Some want the bridge heading from Savannah to South Carolina to be named for the Native Americans who first inhabited the area.
Others want the bridge spanning the Savannah river to bear the city’s name. Still others believe the structure should honor the founder of the Girl Scouts, who was a Savannah native.
What a lot of folks in this majority African-American city seem to agree on is that it should no longer carry the name of former Georgia Gov. Eugene Talmadge, an ardent segregationist.
The suspension bridge has been associated with Talmadge since it was constructed in 1991, and signs attest to that.
Stephens has proposed House Resolution 1054, which would name the bridge for Juliette Gordon Low, the founder of the Girl Scouts.
The measure brought hundreds of Girl Scouts, armed with their famed cookies, to the statehouse earlier this month to lobby lawmakers to make the change.
“There’s never been in the history of Georgia a more prominent female than Juliette Gordon Low,” Stephens said. “It’s time that we start naming things after prominent females in Georgia history.”
Stephens has been working on the issue for several years at the behest of local politicians and citizens.
Savannah residents who talked to the Atlanta Journal-Constitution recently were unaware that there is no record of the bridge constructed in 1991 officially being named after Talmadge.
A state House resolution approved that year shows that the chamber asked for the new bridge, which replaced one constructed 1953, to “continue to be known as Eugene Talmadge Memorial Bridge.”
However, the Senate did not approve a similar request. In the 1990s the Georgia Department of Transportation was the authority that named roads and bridges.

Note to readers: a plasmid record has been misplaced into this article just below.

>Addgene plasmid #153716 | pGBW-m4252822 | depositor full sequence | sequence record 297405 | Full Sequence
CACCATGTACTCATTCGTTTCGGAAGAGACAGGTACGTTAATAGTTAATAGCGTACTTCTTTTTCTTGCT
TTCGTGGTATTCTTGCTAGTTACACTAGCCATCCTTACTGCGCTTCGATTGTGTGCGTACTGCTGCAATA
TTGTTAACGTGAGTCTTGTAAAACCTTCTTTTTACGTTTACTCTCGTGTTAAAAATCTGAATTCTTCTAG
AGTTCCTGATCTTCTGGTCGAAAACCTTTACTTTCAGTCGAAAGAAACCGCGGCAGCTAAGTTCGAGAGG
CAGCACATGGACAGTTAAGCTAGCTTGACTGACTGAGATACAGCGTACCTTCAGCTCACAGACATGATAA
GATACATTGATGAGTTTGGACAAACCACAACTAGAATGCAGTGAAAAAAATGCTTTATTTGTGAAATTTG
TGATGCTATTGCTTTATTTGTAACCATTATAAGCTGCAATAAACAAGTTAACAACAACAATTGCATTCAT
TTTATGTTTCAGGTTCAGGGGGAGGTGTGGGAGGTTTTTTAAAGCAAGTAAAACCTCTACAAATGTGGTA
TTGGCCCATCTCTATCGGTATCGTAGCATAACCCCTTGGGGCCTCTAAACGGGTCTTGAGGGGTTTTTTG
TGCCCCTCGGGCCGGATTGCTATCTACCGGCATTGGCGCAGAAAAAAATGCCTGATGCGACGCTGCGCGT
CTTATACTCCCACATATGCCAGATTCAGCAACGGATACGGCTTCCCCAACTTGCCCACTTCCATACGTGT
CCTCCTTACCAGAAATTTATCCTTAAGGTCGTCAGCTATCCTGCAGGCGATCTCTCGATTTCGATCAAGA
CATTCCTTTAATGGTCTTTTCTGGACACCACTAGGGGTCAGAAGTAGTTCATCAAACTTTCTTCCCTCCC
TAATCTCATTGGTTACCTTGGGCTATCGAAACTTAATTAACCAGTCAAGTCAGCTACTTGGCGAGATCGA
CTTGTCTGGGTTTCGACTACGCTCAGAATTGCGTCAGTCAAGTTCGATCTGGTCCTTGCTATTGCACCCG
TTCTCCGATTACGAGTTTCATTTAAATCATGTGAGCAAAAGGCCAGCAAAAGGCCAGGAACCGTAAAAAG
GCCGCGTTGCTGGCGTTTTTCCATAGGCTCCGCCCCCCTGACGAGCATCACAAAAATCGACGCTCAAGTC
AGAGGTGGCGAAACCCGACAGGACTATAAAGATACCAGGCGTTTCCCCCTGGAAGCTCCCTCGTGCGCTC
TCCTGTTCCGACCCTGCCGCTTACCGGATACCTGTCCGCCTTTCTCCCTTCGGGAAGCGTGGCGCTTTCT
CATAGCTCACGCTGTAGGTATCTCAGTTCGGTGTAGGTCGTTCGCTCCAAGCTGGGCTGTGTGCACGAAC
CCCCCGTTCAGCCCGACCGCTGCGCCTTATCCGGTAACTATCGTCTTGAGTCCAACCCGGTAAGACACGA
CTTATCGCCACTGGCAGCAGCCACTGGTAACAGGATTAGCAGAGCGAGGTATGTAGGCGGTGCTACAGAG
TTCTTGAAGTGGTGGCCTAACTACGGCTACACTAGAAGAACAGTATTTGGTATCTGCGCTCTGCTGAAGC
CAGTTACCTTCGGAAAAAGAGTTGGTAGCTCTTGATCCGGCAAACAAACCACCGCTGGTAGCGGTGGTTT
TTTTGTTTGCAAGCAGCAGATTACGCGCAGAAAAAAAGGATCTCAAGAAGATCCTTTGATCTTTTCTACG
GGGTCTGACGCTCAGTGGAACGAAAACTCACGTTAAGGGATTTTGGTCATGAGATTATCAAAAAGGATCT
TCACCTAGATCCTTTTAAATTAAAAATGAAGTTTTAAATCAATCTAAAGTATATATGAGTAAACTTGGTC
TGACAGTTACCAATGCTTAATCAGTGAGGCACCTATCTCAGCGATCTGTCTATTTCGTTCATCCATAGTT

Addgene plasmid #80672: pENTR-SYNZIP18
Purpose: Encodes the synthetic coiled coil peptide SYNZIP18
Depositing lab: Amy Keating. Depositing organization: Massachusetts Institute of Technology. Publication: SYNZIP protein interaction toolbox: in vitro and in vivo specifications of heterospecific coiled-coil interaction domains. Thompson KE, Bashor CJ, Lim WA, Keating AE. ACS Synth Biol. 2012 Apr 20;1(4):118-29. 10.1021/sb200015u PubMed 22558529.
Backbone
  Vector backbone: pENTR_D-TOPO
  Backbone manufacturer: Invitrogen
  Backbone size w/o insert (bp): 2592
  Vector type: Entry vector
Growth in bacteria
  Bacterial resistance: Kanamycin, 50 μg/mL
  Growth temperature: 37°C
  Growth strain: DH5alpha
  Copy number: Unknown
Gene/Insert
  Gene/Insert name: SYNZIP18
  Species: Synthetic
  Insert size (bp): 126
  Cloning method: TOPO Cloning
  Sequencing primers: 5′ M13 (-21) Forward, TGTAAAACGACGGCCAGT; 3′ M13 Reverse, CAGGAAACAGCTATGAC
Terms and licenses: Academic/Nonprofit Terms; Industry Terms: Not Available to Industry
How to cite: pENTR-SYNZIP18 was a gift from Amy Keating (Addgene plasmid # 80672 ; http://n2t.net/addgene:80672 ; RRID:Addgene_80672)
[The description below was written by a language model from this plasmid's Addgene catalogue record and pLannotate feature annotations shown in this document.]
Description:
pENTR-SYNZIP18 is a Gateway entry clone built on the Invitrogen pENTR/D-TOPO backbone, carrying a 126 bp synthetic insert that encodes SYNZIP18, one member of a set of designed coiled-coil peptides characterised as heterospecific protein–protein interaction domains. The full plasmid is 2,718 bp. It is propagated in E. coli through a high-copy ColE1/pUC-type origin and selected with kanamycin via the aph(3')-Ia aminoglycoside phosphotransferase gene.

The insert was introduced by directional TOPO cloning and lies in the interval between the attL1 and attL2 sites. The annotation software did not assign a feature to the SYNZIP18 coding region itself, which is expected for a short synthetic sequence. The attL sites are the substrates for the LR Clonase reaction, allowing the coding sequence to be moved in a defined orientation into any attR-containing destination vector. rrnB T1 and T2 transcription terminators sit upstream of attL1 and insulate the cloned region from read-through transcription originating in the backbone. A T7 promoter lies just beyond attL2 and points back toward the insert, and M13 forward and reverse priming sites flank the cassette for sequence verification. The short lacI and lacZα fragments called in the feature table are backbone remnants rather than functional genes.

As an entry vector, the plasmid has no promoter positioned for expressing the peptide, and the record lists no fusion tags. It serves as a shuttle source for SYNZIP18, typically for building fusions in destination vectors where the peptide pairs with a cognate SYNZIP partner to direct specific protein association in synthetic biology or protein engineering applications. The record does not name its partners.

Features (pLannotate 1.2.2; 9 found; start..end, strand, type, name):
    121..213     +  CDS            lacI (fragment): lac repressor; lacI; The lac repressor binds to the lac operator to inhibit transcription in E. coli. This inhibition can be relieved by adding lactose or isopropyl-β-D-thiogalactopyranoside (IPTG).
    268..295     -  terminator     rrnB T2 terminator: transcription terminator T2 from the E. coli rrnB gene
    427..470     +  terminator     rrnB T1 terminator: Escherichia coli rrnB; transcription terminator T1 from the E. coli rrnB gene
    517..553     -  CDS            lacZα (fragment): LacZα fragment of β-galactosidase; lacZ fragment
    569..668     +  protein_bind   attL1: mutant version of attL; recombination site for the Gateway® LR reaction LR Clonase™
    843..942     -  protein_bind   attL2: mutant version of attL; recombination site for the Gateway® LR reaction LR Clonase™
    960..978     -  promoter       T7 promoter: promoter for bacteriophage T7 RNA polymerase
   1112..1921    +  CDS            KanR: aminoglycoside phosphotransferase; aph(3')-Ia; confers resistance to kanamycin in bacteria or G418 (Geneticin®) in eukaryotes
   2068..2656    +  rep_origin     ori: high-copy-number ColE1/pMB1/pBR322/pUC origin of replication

Georgia Department of Transportation officials say a 1956 resolution named the original bridge constructed three years prior after Talmadge, and since the span takes the same road into South Carolina, the name transferred to the 1991 bridge.
Stephens insists the name was only attached to the original bridge.
“There just needs to be a little education to let folks know that it was never named,” he said. “We now have an opportunity to put a (new) name on there.”
And for him, he said, it’s not about removing the name of the former white supremacist governor.
“If this name were placed legally on the bridge by the General Assembly or by the Department of Transportation, which had the authority to do that back in the ’90s, then I would not be going down this path today,” he said. “I don’t believe we need to be removing names or changing names of bridges or monuments.”
That is a touchy topic in the General Assembly, where the majority has stalled legislation allowing local communities to remove or move Confederate monuments.
Whatever the motivation, many Savannah residents appear to be ready to part with the Talmadge name. Last September, the Savannah City Council passed a resolution urging state officials to call the structure the Savannah Bridge.
Earlier this month, locals said they were ready for a new name.
“If it has such a horrible legacy behind the name and brings back horrible memories, I’m for changing the name,” said Savannah resident Kiambrae Wright.
As a former Girl Scout, she said she likes the idea of naming the bridge for the group’s founder.
Jamal Touré, a local historian who leads African-American history tours and teaches Africana studies at Savannah State University, said he doesn’t think naming the bridge for Low fully reflects the history of the area.
“We have nothing prominent that honors the Native American history here,” he said. “What’s more unifying than naming it for the Yamacraw tribe, or (its Chief), Tomochichi?”
While Jackson, the state senator, said he believes it’s appropriate to name the bridge after Low and filed a resolution that would do so, he too thinks there is a need to recognize Native Americans.
“Other than a public housing center, there’s nothing to honor the people who helped the first settlers,” he said.
Stephens said he’s confident his resolution will make it through the House, having been easily approved last week by a subcommittee vetting the proposal.
As he explains the history of the bridge’s name to his fellow lawmakers, Stephens said, he gains support.
“It’s funny. Whenever people have the same misconception as most that this bridge was named, most people feel like it shouldn’t be changed,” he said. “Their attitudes immediately change once they realize that the bridge was never (officially) named.”